Nicanor Parra, a Chilean physicist, mathematician and self-described "anti-poet" whose eccentric writings won him a leading place in Latin American literature, died on Tuesday. He was 103.
"Chile loses one of the greatest authors in the history of our literature and a singular voice in western culture," said Chilean President Michelle Bachelet on Twitter.
Characterised by wit and irreverence, Parra's works include Poemas para Combatir la Calvicie ("Poems to Fight Baldness," 1993), and La Montaña Rusa ("The Roller Coaster," 1962), in which he says he sought to disturb the comfortable world of poetry with a ride that people took at their own risk.
While his poetry won him fame, Parra was a respected physicist, earning a degree from the University of Chile and then studying physics at Brown University and cosmology at Oxford University in England. He was a professor of theoretical physics at the University of Chile and taught at Columbia, Yale, New York University and Louisiana State University.
Parra brought the scepticism of science to his literary work, rejecting traditional poetic techniques and experimenting with prose-like styles, everyday images and grotesque humour in what he called "anti-poetry,” a genre whose language is marked by irony and simple syntax, and with which he was able to become widely influential within Latin American literature and around the world.
"The popular poetry of Nicanor Parra is red and palpitating like a fighting cock crowing in the ring," wrote literary critic Fernando Alegria in Literature and Revolution.
Parra published his first book, Cancionero sin Nombre, ("Singer without a Name") in 1937 and then become interested in writing a type of poetry that could reach the general public. He earned international fame in 1954 with Poemas y Antipoemas ("Poems and Anti-Poems") and won Chile's prestigious National Literature Prize in 1969 and a Guggenheim fellowship in 1972.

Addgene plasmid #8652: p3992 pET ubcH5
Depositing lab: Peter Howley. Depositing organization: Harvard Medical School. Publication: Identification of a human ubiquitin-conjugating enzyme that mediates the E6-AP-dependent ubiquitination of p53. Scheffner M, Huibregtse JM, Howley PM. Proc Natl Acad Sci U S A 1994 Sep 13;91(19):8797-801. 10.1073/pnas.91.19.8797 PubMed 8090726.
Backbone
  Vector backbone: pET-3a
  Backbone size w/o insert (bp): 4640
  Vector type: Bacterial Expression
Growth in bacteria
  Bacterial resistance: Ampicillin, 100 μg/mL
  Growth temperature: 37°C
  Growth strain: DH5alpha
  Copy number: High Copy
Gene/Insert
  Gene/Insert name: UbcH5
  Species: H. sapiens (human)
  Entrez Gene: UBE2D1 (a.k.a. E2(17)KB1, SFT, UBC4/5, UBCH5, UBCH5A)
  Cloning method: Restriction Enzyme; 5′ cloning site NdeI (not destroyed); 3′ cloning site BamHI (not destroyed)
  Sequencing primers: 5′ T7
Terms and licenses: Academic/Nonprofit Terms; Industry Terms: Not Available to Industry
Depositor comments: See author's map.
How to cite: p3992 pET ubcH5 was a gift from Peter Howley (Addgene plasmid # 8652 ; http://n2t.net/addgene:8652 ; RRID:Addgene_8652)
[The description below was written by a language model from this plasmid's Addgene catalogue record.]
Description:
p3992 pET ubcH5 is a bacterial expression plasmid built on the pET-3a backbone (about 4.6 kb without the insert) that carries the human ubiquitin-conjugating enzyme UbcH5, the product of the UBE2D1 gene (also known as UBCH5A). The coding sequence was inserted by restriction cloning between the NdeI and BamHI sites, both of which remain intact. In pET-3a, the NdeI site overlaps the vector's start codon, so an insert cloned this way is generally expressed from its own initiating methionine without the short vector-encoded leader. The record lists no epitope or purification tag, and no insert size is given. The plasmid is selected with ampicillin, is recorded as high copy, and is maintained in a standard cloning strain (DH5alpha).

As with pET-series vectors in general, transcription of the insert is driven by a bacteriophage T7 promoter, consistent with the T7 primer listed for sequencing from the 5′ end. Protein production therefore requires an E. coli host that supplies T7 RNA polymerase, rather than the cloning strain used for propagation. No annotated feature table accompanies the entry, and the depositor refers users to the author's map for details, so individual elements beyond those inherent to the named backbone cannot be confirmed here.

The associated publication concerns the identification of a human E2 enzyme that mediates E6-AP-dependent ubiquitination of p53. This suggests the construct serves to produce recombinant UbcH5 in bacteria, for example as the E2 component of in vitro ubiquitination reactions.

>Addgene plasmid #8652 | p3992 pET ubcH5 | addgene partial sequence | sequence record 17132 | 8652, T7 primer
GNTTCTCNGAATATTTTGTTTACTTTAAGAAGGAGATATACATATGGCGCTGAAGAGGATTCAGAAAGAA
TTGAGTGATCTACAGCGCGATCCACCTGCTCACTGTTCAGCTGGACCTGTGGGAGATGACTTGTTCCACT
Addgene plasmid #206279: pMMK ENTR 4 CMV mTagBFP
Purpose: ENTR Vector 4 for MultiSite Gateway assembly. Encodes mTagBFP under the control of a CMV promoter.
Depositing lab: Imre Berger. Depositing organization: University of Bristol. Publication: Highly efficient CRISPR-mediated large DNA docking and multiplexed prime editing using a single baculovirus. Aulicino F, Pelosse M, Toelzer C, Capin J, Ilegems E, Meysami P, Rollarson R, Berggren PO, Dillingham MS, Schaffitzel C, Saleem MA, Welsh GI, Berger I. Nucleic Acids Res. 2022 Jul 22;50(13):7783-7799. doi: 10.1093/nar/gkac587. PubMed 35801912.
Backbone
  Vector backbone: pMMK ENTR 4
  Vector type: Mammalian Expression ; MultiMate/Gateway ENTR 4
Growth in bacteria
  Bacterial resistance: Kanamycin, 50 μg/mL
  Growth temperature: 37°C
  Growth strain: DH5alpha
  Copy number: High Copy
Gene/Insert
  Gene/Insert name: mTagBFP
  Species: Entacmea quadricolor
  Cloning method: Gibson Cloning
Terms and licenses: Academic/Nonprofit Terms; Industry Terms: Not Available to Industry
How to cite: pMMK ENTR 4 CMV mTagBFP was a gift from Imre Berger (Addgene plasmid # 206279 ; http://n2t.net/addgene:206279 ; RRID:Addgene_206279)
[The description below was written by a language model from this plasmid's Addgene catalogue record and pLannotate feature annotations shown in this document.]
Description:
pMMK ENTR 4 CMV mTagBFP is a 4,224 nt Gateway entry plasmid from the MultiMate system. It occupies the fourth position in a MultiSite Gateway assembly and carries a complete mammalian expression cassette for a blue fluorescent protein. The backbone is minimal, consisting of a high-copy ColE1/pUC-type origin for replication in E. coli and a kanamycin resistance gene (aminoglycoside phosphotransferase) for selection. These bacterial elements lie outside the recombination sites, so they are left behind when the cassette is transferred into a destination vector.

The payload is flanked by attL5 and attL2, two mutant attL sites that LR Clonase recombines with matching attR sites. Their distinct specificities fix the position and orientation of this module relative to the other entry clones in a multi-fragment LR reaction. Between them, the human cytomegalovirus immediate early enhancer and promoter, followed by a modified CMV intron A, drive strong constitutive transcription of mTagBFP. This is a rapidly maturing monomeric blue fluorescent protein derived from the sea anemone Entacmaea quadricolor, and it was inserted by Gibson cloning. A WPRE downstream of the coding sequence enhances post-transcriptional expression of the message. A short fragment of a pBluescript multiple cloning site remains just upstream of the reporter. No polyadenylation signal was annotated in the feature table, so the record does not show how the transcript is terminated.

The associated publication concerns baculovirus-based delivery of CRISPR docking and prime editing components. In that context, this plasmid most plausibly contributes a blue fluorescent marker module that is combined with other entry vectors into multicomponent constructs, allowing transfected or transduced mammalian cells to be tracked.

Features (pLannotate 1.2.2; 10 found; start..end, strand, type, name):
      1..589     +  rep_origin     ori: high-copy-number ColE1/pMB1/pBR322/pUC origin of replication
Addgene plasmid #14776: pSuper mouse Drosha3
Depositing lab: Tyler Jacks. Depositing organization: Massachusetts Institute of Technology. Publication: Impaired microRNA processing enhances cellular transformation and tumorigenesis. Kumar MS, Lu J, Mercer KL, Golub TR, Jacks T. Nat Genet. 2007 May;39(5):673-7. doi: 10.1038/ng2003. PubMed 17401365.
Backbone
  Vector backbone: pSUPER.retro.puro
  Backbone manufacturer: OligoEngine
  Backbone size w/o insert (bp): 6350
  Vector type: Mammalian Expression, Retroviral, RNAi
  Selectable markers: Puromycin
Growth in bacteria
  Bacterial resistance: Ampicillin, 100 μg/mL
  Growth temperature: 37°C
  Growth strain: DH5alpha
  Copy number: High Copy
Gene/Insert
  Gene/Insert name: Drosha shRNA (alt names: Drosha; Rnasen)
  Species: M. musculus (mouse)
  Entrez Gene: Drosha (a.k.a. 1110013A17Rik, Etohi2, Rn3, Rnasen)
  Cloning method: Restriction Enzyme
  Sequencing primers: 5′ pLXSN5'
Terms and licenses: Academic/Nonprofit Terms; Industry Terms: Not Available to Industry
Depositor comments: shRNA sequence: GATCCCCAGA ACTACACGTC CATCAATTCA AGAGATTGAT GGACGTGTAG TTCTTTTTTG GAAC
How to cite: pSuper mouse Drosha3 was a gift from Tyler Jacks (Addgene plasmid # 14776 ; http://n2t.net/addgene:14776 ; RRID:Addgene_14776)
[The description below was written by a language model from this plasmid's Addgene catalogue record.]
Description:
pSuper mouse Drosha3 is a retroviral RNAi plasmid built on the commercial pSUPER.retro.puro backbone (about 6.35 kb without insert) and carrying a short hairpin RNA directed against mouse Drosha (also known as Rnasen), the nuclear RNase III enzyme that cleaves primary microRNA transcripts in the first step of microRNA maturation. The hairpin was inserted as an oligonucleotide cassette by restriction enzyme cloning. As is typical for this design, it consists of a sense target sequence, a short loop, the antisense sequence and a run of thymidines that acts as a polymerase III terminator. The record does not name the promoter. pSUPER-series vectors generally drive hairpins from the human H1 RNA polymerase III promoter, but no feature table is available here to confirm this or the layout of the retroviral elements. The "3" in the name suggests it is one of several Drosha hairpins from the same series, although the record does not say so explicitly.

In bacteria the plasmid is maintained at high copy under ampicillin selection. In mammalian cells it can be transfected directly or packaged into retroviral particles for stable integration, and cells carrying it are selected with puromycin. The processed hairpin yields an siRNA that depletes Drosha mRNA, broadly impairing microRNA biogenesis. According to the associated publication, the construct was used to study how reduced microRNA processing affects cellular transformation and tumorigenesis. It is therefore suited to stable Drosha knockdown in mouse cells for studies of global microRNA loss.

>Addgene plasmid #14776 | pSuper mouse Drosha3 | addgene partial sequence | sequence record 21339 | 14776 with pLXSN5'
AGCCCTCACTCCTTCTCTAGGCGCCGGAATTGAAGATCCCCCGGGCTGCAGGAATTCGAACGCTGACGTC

Parra wasn't the first Latin American poet to buck convention. César Vallejo, Vicente Huidobro and Pablo Neruda had already challenged the status quo as part of the region's vanguard before him. But Parra found a unique voice as a faulty human aware of his weaknesses and bitter toward the absurdity of civilisation.
Once, in an art show in Santiago, Parra displayed life-sized cardboard silhouettes of every Chilean president hanging from nooses, in addition to a coffin with a steering wheel inside. A note on the coffin said "just in case..." He gave no explanation of what the display meant.
At one point, he also replaced the sword held by a statue of a Chilean hero in Santiago with an umbrella.
While Parra was sometimes associated with Latin America's left, he ran into problems with leftists for his positive attitude toward the United States. In 1971, he visited Washington to attend a cultural gathering sponsored by the Library of Congress, which included a visit to the White House. Parra, along with other authors and poets, was received by Pat Nixon, the wife of then-US president Richard Nixon. The visit earned Parra condemnation from leftist groups around the world.
But Parra refused to be classified. "I am neither a rightist nor a leftist," he wrote, "I just break with everything!"
Born September 15, 1914, Parra grew up in a chaotic but talented family of eight children in Chillan, Chile. His father was a music teacher and his mother sang folkloric songs, and several of his siblings became noted artists, including folk singer Violeta Parra.
Parra spent the last decades of his life secluded in his home near the sea on the central coast of Chile.